Thursday, February 25, 2010

"The overall level of prices is rising, as long as you don’t count the goods whose prices are falling."

Paul Krugman directed me to this MarketWatch article, which was interesting to me firstly just because it's the sort of media I'm almost never exposed to.

The key part of the article appears to be:

The so-called "core" rate of inflation, which excludes food and energy, is misleading. You know why? Because we all consume these items -- they are part of everyone's cost of living.

In the real world, these and other prices are going up, some quite sharply... I am referring to items that you and I purchase just about every day. Besides energy, these include food, health care, transit fares, local taxes and tolls.

His advice is that it's time for the Federal Reserve to raise the interest rate. However, most of the product categories he mentions are items with a high natural resource component. The rising cost of energy, food and transit are mostly reflected by the demand for the land, oil and coal that goes into these products. The fact that he includes local taxes and health care here is nearly comical, since the reasons for the rise in these prices is generally well documented to be non-inflationary*. Raising the Fed's interest rate would not slow any of these costs.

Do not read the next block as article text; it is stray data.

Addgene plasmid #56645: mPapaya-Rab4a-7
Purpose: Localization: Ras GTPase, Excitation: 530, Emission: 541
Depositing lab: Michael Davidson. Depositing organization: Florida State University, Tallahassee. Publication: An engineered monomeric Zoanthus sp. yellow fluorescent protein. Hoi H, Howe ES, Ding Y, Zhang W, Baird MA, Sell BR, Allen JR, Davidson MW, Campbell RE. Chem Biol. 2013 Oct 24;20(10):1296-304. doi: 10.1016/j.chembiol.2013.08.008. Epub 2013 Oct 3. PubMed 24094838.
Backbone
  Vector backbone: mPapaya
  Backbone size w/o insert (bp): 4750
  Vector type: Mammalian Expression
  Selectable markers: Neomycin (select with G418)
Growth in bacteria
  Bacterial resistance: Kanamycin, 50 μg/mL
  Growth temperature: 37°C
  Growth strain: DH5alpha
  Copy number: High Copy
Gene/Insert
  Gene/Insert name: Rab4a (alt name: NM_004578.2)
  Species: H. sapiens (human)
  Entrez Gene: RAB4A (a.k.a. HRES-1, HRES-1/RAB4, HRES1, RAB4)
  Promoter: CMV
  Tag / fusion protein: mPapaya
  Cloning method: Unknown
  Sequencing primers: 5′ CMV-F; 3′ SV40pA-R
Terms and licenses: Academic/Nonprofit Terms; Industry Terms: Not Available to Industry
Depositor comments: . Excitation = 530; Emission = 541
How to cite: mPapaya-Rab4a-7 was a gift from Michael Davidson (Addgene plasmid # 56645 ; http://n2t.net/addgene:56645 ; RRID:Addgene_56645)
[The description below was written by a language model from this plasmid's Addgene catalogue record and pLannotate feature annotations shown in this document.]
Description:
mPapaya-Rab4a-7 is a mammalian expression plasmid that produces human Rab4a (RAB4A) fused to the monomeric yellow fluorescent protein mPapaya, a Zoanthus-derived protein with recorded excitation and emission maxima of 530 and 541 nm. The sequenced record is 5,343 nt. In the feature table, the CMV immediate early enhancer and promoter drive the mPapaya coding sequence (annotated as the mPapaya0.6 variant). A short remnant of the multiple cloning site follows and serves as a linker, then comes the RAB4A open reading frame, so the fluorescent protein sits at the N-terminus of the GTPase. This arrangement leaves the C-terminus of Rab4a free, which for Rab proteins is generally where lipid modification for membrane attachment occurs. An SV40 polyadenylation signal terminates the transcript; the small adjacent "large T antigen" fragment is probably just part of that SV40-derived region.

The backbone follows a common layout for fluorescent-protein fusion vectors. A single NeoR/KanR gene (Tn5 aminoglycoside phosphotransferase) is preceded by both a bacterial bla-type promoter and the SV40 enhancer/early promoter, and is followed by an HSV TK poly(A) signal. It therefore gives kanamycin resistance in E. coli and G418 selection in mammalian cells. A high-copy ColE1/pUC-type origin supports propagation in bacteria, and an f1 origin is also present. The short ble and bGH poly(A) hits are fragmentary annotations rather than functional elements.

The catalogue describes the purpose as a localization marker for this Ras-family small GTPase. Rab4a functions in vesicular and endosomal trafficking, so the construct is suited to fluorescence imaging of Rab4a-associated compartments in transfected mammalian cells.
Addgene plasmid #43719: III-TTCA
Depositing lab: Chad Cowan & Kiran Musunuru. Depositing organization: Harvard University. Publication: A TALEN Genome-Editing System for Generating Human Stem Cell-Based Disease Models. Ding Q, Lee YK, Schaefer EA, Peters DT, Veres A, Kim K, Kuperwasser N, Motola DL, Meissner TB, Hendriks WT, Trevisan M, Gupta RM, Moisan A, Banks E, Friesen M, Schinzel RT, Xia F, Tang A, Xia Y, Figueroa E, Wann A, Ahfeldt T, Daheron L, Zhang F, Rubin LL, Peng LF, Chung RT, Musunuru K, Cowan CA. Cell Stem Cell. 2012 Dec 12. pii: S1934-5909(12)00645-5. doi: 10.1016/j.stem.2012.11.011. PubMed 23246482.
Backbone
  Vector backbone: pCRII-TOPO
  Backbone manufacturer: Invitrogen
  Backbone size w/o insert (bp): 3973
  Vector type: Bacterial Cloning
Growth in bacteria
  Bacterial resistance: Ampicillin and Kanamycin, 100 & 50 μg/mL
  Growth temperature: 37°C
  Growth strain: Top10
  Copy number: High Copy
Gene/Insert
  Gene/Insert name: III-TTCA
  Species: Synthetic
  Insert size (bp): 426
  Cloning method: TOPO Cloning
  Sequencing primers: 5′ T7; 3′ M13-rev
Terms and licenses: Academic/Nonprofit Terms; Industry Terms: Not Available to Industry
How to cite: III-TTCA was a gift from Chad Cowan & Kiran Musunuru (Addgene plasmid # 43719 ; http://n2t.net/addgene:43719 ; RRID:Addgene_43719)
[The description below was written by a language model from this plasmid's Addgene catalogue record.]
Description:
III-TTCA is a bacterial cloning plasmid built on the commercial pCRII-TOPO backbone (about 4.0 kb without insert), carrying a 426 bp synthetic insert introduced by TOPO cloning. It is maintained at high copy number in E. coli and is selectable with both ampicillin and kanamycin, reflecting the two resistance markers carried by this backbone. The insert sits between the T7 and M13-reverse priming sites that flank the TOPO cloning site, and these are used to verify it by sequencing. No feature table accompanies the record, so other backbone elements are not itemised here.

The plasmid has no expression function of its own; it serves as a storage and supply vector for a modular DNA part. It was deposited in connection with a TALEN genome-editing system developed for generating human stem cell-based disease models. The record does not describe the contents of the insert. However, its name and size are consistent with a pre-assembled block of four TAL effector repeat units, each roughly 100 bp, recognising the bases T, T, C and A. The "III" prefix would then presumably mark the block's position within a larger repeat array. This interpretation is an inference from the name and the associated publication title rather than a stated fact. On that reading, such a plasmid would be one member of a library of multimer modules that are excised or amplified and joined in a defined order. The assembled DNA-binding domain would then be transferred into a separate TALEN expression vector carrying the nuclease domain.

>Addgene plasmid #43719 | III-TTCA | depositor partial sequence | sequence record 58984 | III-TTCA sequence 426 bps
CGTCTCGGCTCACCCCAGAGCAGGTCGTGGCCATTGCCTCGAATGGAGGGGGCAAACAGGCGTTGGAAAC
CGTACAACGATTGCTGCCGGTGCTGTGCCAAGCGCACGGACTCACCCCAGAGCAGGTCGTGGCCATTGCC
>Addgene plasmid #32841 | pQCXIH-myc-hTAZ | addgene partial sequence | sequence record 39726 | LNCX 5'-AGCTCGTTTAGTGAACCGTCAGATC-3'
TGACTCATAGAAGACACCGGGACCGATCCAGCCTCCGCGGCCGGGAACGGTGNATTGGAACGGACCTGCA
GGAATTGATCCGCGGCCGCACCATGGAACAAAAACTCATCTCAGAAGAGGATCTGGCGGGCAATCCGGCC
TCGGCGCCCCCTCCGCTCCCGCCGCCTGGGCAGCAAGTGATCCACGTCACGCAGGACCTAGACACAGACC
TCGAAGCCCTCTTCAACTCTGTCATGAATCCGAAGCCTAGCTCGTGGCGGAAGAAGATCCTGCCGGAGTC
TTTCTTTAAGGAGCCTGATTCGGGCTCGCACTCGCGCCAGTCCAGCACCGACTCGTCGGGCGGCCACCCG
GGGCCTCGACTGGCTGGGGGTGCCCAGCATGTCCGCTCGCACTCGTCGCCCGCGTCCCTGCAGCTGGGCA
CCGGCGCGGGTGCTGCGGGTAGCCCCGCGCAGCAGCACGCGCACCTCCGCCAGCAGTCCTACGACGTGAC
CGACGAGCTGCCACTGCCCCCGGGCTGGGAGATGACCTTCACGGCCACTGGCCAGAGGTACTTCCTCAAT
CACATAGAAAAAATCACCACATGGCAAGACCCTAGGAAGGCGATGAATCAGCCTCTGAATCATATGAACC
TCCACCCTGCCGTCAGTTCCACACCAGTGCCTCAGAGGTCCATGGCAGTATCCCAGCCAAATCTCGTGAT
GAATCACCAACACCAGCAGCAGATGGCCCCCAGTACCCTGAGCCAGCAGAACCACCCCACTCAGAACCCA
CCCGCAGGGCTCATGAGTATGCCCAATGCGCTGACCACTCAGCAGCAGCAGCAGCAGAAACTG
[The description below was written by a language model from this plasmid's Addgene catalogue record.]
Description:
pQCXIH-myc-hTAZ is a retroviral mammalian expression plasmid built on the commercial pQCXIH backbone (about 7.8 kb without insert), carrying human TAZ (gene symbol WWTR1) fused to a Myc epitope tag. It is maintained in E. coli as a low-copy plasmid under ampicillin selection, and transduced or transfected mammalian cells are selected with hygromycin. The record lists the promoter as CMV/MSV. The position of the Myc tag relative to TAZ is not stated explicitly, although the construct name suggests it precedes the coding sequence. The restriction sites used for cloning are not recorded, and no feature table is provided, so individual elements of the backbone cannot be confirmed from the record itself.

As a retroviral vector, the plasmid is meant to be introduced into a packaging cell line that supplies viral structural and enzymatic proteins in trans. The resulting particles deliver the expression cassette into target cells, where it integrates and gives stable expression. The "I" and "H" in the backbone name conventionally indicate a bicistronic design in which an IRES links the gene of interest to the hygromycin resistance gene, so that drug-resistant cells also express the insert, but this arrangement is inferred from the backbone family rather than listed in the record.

By any other measure, the interest rate should stay low. By the most important measure, the slow growth of jobs, the interest rate should stay low. If Irwin Kellner's concern is for his local tax rate, I'd advise him to support a lower interest rate to raise employment and increase the tax base for his community.

* - After posting, I dwelled on this phrasing and found it confusing. Isn't all price increase inflation? Fortunately, Krugman dealt with the same issue. What I meant by "inflationary" is what Krugman refers to as "inflation inertia" here. His terminology is far more accurate.